As nonprofit tech innovator Beth Kanter points out in her intro to this useful interview, storyteller Holly Stevens is a natural blogger. Many of the same interests and talents that make Holly a master storyteller, make her a strong nonprofit communicator. She’s passionate, she’s focused and she knows how to put her skills to work to motivate dialogue on difficult issues.
Stevens sees strong similarities in how blog and storytelling audiences relate to content. Here are her tips for nonprofit bloggers:
- Practice inductive writing, in which the particular experiences of the writer is shared first, and the wisdom that came of the experiences comes later. That way, your readers can participate vicariously in the experience; they might come away with an entirely different new kernel of truth that the writer expresses, but it is still much more of a shared experience.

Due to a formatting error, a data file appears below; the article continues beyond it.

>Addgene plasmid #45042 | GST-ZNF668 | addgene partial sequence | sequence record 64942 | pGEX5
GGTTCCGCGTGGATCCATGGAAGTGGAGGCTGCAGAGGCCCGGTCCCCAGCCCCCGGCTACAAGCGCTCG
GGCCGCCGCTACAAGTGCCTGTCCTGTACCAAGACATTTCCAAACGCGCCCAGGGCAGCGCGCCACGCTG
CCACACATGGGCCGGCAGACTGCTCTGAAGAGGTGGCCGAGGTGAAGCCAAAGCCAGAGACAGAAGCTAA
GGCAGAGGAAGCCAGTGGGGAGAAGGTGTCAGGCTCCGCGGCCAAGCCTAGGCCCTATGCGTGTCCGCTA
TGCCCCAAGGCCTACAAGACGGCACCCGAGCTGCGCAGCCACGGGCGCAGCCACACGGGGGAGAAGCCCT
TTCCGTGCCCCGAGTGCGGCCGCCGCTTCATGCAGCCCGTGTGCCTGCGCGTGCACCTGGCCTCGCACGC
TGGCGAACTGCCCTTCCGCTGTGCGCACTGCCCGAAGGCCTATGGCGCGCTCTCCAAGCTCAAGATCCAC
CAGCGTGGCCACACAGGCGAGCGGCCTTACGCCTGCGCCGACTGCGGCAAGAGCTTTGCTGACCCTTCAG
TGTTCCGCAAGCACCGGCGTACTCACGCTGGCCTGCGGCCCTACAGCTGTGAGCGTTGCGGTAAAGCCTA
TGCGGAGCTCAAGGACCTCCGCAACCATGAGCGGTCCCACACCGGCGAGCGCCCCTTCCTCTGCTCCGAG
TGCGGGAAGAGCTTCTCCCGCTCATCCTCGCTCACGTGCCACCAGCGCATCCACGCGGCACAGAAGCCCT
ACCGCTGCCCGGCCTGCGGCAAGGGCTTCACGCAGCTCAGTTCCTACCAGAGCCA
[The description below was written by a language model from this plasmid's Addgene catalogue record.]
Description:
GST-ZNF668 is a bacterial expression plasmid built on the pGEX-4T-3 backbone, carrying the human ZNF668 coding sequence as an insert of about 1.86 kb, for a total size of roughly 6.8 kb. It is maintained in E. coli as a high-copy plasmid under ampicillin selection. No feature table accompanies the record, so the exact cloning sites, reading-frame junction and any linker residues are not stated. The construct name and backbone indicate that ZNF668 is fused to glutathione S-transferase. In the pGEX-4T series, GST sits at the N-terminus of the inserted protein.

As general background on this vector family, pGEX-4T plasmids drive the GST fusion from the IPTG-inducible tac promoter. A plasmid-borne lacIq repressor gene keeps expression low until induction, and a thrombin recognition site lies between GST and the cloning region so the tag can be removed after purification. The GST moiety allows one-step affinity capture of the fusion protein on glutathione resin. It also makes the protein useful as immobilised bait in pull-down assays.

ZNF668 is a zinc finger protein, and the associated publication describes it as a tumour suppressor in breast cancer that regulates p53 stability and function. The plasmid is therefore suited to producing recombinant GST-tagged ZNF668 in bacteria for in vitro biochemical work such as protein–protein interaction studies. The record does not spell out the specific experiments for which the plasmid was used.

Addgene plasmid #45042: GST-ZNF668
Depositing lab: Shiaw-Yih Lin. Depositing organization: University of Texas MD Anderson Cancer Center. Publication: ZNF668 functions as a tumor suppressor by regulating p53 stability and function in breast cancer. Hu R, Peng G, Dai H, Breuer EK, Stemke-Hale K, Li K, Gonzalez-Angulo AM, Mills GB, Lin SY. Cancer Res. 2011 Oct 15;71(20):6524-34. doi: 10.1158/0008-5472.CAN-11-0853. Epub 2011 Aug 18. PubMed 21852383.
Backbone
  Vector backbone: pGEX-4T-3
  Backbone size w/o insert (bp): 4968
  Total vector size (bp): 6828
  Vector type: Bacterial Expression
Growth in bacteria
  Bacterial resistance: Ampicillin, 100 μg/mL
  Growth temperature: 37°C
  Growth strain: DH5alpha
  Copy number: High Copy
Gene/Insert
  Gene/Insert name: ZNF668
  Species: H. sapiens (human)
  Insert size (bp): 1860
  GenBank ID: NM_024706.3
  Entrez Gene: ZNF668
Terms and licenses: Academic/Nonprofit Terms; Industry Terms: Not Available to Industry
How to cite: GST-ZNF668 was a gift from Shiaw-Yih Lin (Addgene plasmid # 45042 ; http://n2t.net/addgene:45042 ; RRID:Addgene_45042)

- Blend personal narrative with broad social commentary, the way Barbara Kingsolver tells stories. She might start off with a remark her daughter made after a morning in kindergarten, and the remark gets her going about what it means to be patriotic, and how she feels robbed of her identification with the American flag.
- Craft your blog post to make for good reading aloud.
BTW, in her own blog, The Story and The Listener Online, Holly publishes two guest essays each month which explore, “the role of story and narrative in peacemaking, healing, bridge building and reconciliation processes in communities around the world.” Here are some recent examples:
- Andre Heuer talks about the emerging ethic of storytelling for social change among young storytellers
- Laura Simms shares her storytelling adventures with the Gypsy children of a small town in Rumania, the focus of a charitable organization she created
- Quaker storyteller Sarah Malone writes about her not-for-profit venture, The Peace Tales Project, which uses storytelling as an agent for peacemaking.